It's very seldom that a new product demonstration makes me raise a brow in interest. However, I can honestly say that I was blown away by a demo of Commvault Systems' Galaxy backup and recovery. If you're looking for an enterprise backup solution, be sure to consider Galaxy as a viable alternative.
I've seen and used quite a few enterprise systems on the market, so my opinion is worth almost a nickel more than the next guy. Right now, I can cover only what I got out of the Galaxy tour, but I'll refer back to this column in a couple of months when our installation is complete to weigh the good vs. the bad.
Answering the questions
Other techies in the office first met with the sales guy, and they were awed with the technology that Galaxy promised, especially its ability to restore Exchange. Since Exchange is only 10 percent of our server installs, I didn't jump up and down with excitement. A second meeting wasn't scheduled, mostly because we thought the software was too costly for our budget.
Six months later, when the sales guy showed up with his tech translator, I dove into pertinent questions, avoiding the normal slideshow gig. I asked how many servers Galaxy could multiplex or stream to the tapes at once. The reply was one. Huh? According to other storage vendors, such as Veritas, if you don't put multiple streams onto the same tape, you get slow backup times.
However, this isn't the case if you look at it from the point of view of restores. When it comes time to restore a server—the most important time to have a backup—you want it to restore as fast as possible. With data striped among other server's backups, you have to wade through all the data to get to the good stuff.
I also asked about server support. The server that holds the global catalog is a Windows server running Microsoft SQL Server. But the servers that are hooked to tape drives (media servers) can be Linux, Windows, HP-UX, Sun, AIX, Tru64, or NetWare. That covers the gamut.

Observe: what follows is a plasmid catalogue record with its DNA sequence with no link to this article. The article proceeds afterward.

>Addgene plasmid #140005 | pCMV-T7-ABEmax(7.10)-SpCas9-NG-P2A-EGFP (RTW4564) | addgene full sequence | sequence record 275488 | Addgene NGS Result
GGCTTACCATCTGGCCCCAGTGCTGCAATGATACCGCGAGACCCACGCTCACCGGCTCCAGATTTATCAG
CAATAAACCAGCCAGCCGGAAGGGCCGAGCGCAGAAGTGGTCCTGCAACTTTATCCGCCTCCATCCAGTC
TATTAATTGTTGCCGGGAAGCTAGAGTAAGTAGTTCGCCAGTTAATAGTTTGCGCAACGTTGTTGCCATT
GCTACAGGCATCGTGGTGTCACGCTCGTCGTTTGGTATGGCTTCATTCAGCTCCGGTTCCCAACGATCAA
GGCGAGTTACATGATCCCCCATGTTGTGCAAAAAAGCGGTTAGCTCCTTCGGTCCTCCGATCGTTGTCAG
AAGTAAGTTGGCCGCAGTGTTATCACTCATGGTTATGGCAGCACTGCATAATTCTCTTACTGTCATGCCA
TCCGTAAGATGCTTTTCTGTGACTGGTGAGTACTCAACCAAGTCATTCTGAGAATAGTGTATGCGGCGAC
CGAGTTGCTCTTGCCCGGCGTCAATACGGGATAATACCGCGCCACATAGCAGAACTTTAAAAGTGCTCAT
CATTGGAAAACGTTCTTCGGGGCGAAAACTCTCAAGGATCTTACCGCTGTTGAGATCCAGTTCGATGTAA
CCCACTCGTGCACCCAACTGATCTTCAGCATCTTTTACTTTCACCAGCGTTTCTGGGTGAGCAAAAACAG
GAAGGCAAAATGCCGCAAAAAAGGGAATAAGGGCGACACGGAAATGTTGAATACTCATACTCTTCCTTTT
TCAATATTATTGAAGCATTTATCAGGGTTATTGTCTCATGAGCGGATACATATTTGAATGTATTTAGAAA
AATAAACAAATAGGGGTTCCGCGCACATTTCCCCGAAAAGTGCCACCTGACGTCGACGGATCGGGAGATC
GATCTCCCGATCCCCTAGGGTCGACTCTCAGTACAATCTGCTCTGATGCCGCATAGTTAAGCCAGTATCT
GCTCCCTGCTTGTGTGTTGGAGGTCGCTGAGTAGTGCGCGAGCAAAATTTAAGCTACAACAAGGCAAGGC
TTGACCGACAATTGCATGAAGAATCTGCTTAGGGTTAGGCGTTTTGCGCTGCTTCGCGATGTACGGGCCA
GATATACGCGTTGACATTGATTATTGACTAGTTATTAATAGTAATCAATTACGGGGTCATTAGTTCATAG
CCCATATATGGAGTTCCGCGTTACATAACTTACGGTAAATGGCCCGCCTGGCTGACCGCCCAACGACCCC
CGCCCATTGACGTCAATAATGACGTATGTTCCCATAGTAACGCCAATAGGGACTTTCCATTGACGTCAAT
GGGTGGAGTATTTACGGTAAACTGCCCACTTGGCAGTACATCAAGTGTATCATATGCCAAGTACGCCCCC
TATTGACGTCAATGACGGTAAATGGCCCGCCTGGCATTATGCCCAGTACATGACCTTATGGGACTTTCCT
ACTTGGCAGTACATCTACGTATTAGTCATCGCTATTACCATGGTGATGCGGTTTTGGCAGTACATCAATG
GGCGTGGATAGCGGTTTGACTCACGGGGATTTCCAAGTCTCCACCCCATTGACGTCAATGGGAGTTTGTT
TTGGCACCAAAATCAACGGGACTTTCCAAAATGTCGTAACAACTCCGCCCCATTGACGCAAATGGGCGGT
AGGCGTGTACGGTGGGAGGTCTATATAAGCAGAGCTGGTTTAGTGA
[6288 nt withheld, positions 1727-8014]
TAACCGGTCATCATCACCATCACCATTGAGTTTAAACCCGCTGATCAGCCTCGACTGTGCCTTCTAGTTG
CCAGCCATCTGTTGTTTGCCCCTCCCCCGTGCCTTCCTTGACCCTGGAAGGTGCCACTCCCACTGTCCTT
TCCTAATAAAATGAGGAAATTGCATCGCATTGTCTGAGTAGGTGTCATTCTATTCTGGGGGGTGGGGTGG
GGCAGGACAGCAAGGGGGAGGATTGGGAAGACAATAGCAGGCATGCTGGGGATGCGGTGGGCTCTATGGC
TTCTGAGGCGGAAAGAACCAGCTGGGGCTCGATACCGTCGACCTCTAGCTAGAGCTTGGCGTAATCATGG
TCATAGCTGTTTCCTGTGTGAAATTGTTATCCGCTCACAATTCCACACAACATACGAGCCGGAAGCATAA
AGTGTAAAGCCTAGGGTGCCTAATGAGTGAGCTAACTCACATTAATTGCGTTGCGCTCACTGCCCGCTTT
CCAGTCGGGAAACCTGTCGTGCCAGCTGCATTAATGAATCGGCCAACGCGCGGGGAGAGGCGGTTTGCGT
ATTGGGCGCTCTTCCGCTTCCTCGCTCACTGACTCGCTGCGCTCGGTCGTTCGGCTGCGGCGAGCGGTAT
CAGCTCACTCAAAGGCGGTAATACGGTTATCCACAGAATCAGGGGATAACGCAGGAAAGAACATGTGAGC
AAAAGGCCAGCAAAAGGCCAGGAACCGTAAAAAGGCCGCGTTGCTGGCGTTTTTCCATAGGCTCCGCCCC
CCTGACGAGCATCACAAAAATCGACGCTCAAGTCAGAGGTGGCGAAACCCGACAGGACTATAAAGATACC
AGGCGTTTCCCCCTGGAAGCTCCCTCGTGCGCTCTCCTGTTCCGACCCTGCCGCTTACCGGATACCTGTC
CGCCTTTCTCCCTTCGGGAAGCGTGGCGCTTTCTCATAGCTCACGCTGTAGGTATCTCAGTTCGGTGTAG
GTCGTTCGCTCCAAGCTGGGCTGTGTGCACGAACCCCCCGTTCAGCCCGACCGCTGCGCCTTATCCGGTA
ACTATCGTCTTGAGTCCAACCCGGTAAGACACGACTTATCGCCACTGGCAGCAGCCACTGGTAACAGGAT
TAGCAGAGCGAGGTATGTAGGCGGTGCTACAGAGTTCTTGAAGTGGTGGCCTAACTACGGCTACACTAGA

After a few more questions and a few more good answers, I heard the sales tagline: "Think of how you want your backup software to work, and Galaxy works that way." This was true for us, because it closed the gaping holes in our Veritas products, made up for some of Arekia's shortcomings, and fixed some of Legato's irritations.
One of Galaxy's greatest features is its ability to restore Exchange. The sales guy had a 600-MHz Pentium 3 laptop running Windows 2000, Exchange 2000 (it also works on 5.5), and the Galaxy software. He walked me through how to use the Java interface, which is accessible via a Web site.
When I said, "This is a nice Windows interface, but what about the Java front end?" he replied, "That's what you're using." Galaxy has the nicest Java interface I've ever used. In fact, it looks just like the Explorer interface.
After doing a quick backup to disk (since there wasn't a DLT drive for the laptop), I went into Outlook, found an unread message, and hit Delete. To get a message back in any other backup software, you have to restore the entire user on another server and then copy the message off of, and back on to, the user's server. This is extremely tedious and practically impossible to do.
From the Galaxy interface, I drilled down to serve namer | Exchange | user Inbox and selected the message. In less than a minute, the message returned to Outlook, just like a new message. Even better, you can restore anything in the mailbox, including calendar items and tasks. Simply put, it's pretty impressive.
Galaxy has the fastest backup and restore times of any backup software I've seen, and it costs the same as any other enterprise-level system. Having met my criteria for disaster recovery software and backup and restore, Commvault Systems made it to my short list of backup vendors. Find out if Galaxy can fix your backup woes. I'll let you know in a few months if it fixes ours.
This article was originally published in the Enterprise Storage Space e-newsletter. To join the original discussion, click here.